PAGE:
Everyone knows what it’s like to have a bad day. To be singing the blues or down in the dumps are common emotions for the human condition. Often though, down moods can rage on for weeks and months for no reason at all. Occasionally, people get better on their own without help. But far too many people suffer unnecessarily because they do not realize help is available or do not think they need it. Do I need professional help? That was the question that Peaches asked herself. Peaches had always been the backbone of the family. Being the eldest of five children she was the person everyone in the family came to for everything. When she lost her mother five years ago, everyone marveled at her ability to keep it together. Her mother Emma Mae had been her best friend and confidante since Peaches was a teenager. Peaches didn’t cry at the funeral and went back to her full time job the next day. Her mother had always taught her, “There’s no time for tears when there’s work to be done.” Peaches thought to herself, “Instead of wasting time crying I could have finished cleaning up the house, scrubbing the floors and washing and folding all the kids clothes for the week.” Besides, she mused, “I’ll get my reward when the children graduate and get good jobs.”
But then, about four years after her mother passed, life suddenly changed for Peaches. She could no longer cope with stress as she had in the past. She was sad and on the verge of tears just about every day now. Often she would burst into tears for no reason. She started noticing headaches, upset stomach, and back aches that became worse anytime the kids or someone at work started plucking her nerves. Her supervisor had given her several verbal reprimands for tardiness, making careless mistakes, and poor productivity at work. On this particular day she d had it with work. She decided that she would call in sick and spend the day at home cleaning up the house in preparation for a Bible study she had planned for Saturday. But try as she might, she could not get started with the cleaning. After missing five days at work, her supervisor informed her she would need a doctor’s note before returning. She had not seen the doctor in the past six years. After completing her physical exam he began to talk with her about his concerns. Her overall condition had deteriorated since her last visit. Her hair was undone, clothes were drab, wrinkled and had numerous stains and crumbs from food she had eaten several days previously. She had gained 50 pounds and had developed permanent frown lines, hypertension, headaches and stomach cramps. She had started having sleep problems and had begun drinking 3 glasses of wine per night thinking that it would help her sleep better. The doctor asked, “Have you been under stress lately?” “No more than usual,” she replied. The doctor then gave her a depression screen and a prescription for an antidepressant and referred her to a psychiatrist. With despair and mixed feelings, Peaches discussed her visit to the doctor with her younger sister Denise and her friend Gail. Much to her surprise her sister revealed that she had been taking medicine for depression with good results for the past 8 months. Both her sister and friend encouraged her to follow through with seeing the psychiatrist. They had been praying that she would get in counseling for the past couple of years.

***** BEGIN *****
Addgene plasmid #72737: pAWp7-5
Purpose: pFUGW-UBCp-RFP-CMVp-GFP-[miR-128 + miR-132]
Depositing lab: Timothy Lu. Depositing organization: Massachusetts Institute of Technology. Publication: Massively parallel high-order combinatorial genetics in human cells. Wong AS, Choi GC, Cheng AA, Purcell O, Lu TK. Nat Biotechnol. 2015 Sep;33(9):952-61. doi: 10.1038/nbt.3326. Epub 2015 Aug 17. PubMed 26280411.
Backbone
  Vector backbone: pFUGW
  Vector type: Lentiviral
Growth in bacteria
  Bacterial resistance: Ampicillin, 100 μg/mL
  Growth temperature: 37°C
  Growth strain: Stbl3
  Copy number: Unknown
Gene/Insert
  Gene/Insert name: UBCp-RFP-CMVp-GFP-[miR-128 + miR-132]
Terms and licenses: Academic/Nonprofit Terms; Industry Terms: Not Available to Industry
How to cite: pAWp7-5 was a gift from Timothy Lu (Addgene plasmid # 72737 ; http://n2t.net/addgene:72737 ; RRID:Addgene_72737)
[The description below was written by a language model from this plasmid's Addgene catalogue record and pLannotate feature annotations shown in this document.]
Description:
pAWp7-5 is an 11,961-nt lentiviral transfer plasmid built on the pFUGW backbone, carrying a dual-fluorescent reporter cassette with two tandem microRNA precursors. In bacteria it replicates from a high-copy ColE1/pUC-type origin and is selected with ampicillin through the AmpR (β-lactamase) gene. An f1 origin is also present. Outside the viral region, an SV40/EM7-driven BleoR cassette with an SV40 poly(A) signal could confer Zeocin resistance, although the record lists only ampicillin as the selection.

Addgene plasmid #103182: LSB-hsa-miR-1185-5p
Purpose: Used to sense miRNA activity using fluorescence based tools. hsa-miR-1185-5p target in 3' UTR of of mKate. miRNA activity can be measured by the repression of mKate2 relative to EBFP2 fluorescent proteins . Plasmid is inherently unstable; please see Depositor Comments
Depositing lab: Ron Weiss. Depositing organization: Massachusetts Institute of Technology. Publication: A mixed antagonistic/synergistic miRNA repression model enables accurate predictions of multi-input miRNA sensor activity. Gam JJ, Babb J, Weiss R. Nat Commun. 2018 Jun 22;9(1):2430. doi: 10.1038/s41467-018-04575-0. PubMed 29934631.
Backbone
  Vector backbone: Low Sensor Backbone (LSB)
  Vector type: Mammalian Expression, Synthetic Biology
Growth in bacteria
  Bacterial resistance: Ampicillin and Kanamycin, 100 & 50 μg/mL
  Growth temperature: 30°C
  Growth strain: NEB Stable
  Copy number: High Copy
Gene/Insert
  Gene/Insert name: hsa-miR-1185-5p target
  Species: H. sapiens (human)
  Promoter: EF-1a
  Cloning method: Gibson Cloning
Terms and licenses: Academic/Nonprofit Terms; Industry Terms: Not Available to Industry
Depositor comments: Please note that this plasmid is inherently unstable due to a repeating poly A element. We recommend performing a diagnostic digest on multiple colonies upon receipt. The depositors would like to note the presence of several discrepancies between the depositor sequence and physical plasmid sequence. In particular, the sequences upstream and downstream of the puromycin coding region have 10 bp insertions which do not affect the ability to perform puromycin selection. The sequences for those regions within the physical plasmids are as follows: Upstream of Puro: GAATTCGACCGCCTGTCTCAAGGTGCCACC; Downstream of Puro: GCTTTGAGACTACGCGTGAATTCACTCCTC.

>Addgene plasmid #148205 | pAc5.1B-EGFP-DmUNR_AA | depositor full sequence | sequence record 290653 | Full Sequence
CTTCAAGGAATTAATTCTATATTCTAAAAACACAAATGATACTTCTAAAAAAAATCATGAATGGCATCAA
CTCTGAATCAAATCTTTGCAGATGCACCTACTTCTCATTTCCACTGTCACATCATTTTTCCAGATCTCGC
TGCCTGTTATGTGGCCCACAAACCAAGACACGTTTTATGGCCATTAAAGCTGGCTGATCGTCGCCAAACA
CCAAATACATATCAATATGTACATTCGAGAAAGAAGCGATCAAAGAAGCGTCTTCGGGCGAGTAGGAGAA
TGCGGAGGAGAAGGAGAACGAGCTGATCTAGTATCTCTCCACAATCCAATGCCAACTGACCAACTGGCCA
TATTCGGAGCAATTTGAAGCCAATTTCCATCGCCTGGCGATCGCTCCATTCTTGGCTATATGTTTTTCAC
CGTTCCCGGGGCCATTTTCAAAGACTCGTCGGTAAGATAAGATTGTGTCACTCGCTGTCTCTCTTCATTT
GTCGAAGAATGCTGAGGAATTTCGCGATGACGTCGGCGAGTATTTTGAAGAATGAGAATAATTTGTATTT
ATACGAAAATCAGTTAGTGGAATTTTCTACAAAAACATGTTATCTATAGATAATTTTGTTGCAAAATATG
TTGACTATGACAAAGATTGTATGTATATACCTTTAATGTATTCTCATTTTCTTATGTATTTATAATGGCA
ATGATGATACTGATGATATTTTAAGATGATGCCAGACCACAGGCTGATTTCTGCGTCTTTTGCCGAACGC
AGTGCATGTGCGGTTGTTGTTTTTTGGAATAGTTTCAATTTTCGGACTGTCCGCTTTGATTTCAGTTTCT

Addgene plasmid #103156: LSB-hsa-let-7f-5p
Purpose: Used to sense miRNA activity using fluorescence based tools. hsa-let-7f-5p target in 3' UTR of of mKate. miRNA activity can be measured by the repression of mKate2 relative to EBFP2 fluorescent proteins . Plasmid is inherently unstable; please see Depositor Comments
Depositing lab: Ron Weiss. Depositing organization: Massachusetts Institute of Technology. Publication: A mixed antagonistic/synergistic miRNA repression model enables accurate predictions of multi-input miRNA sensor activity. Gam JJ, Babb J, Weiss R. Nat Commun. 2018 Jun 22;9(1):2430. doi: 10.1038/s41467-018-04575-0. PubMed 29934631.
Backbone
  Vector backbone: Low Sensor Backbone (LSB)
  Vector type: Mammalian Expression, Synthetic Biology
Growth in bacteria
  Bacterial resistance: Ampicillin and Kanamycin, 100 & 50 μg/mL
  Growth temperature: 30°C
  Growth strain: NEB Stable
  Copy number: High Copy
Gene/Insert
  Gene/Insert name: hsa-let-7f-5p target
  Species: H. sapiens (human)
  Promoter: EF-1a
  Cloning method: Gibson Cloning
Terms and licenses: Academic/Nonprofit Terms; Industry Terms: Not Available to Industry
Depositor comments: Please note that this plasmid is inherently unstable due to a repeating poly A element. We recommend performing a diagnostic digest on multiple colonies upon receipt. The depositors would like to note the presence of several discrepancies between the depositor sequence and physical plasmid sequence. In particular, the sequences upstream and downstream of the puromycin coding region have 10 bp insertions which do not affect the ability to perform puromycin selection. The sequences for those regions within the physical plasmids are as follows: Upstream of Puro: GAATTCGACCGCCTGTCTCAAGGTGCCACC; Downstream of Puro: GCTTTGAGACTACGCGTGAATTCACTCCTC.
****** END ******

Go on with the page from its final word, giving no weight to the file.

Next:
This scenario represents some of the common symptoms of depression, which indicate a need for medical treatment. Depression is an often-misunderstood medical problem. It is different from normal sadness resulting from the grieving process or disappointment. It is different from the blues, which is a temporary emotional state, which results from a loss. Unlike depression, “the blues” is not associated with loss of functioning or inability to cope. Depression is often characterized by emotional as well as physical symptoms such as fatigue, headaches, weight changes and trouble sleeping. Depression can cause other medical problems to get worse or become more difficult to treat such as high blood pressure, diabetes, chronic pain and headaches to name a few. If you think you may be suffering from depression you should see your doctor. A doctor can check you for other more serious medical problems that cause symptoms that look like depression such as glandular problems and anemia (low blood). A doctor can also refer you for counseling if there are particular stressors in your life that you are having trouble getting past. Finally, a doctor or professional counselor can help ensure that you are not developing complications of depression such as thoughts of suicide or disability. It is believed that as many as 80% of people who commit suicide were suffering from depression. Depression is also a leading cause of disability in the United States.
About the author of this article:
Kim B. Jones-Fearing, MD is a Board-Certified Psychiatrist in private practice in Burtonsville and Columbia Maryland.